Just finished this and I can't really do a full review of this, if only because I don't know how to do justice to this without giving too much away or ruining it. This is a horror film, but not a gory film. There is a little bit of blood, but you're not going to see any eyeballs gouged out or guts munched. This is more in the mode of The Shining, where careful cinematography, meticulate design, and natural performances build a slowly unsettling world.
If you need a plot description, Tom and Evelyn (Lewis Fiander and Pruella Ransome, a couple of English actors whose other screen credits are mostly BBC series appearances) are a happily married couple on vacation in Spain, enjoying a last vacation away from the kids before the heavily-pregnant Evelyn gives birth. They're not too happy with the crowded, noisy city of Benavis. I wouldn't blame them, because dead, mutilated bodies are washing up on the beach the day they arrive.
So they head over to Almanzora, where Tom spent some time twelve years ago. When they arrive, they find the town pretty much deserted except for some children. In fact, if it wasn't for the children, they might think that everyone had disappeared...
If this sounds a little cliche, don't worry. Serrador does an excellent job of building tension without resorting to those cheap "cat jumps out of a room" kind of tricks. Once again, like "The Shining", this is a film that plays with silence and a pared-down soundtrack, that carefully frames shots for subtle effect. Most important, this is a movie where every single death registers (and I do mean EVERY SINGLE DEATH), saddens and horrifies. This has to be one of the few horror movies I know that starts with a news montage about (at the time) contemporary political atrocities without seeming pretentious or cheap.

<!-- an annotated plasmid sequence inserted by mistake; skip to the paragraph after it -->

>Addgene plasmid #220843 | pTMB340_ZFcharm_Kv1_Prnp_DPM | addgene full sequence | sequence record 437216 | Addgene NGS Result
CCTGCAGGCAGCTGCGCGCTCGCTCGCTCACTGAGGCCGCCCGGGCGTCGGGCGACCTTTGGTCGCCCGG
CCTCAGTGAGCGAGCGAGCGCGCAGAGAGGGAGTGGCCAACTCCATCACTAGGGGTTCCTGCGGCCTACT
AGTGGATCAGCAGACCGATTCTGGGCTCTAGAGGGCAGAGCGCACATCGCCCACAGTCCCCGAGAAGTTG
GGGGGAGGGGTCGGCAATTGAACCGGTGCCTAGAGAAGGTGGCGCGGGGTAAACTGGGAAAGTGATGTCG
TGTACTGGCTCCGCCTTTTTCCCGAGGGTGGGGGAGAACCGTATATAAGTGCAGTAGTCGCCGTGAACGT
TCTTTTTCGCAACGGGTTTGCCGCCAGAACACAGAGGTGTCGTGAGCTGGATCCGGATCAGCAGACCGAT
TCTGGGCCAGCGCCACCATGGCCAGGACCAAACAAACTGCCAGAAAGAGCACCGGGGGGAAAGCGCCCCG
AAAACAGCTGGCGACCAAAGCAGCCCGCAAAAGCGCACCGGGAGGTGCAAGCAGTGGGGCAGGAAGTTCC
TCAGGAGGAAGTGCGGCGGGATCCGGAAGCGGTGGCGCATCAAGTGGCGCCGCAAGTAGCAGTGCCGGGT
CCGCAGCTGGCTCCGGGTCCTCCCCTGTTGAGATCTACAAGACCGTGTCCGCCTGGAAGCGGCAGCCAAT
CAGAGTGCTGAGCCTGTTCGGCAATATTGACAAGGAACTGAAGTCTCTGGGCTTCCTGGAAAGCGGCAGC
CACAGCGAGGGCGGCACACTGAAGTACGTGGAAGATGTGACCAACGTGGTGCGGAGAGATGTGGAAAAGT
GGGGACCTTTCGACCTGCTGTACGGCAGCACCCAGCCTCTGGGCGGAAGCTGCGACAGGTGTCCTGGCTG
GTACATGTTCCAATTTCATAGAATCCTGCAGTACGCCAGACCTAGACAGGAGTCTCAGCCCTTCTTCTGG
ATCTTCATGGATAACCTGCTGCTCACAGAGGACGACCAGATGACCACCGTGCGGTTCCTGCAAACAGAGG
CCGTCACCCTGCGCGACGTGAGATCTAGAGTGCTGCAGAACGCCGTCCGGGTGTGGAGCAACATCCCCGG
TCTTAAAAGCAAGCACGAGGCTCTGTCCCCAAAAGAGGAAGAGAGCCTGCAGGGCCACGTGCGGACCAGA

Fiander and Ransome also deserve from credit. They play a married couple that argues and has problems without making them bickering or forgetting their love for each other. And when they make poor or selfish choices in the film, it's not because of stupidity or script contrivance, but because of everyday human emotion.
In fact, the only problem I had with the film is that the last forty minutes lack the sense of originality the first seventy had. There are still some great scenes (the first time the titular question is answered, for instance) and every moment is competently done and believable, but it moves into territory both Romero and Hitchcock have already explored. And the very last few minutes are guilty of dialogue that is a little too on-the-nose...
But please, please, please add this to your Netflix queue. The only place I've ever seen this reviewed was on Fangoria, and it does not deserve that level of obscurity. It's not even gory! Just terrifying on a moral and spiritual level.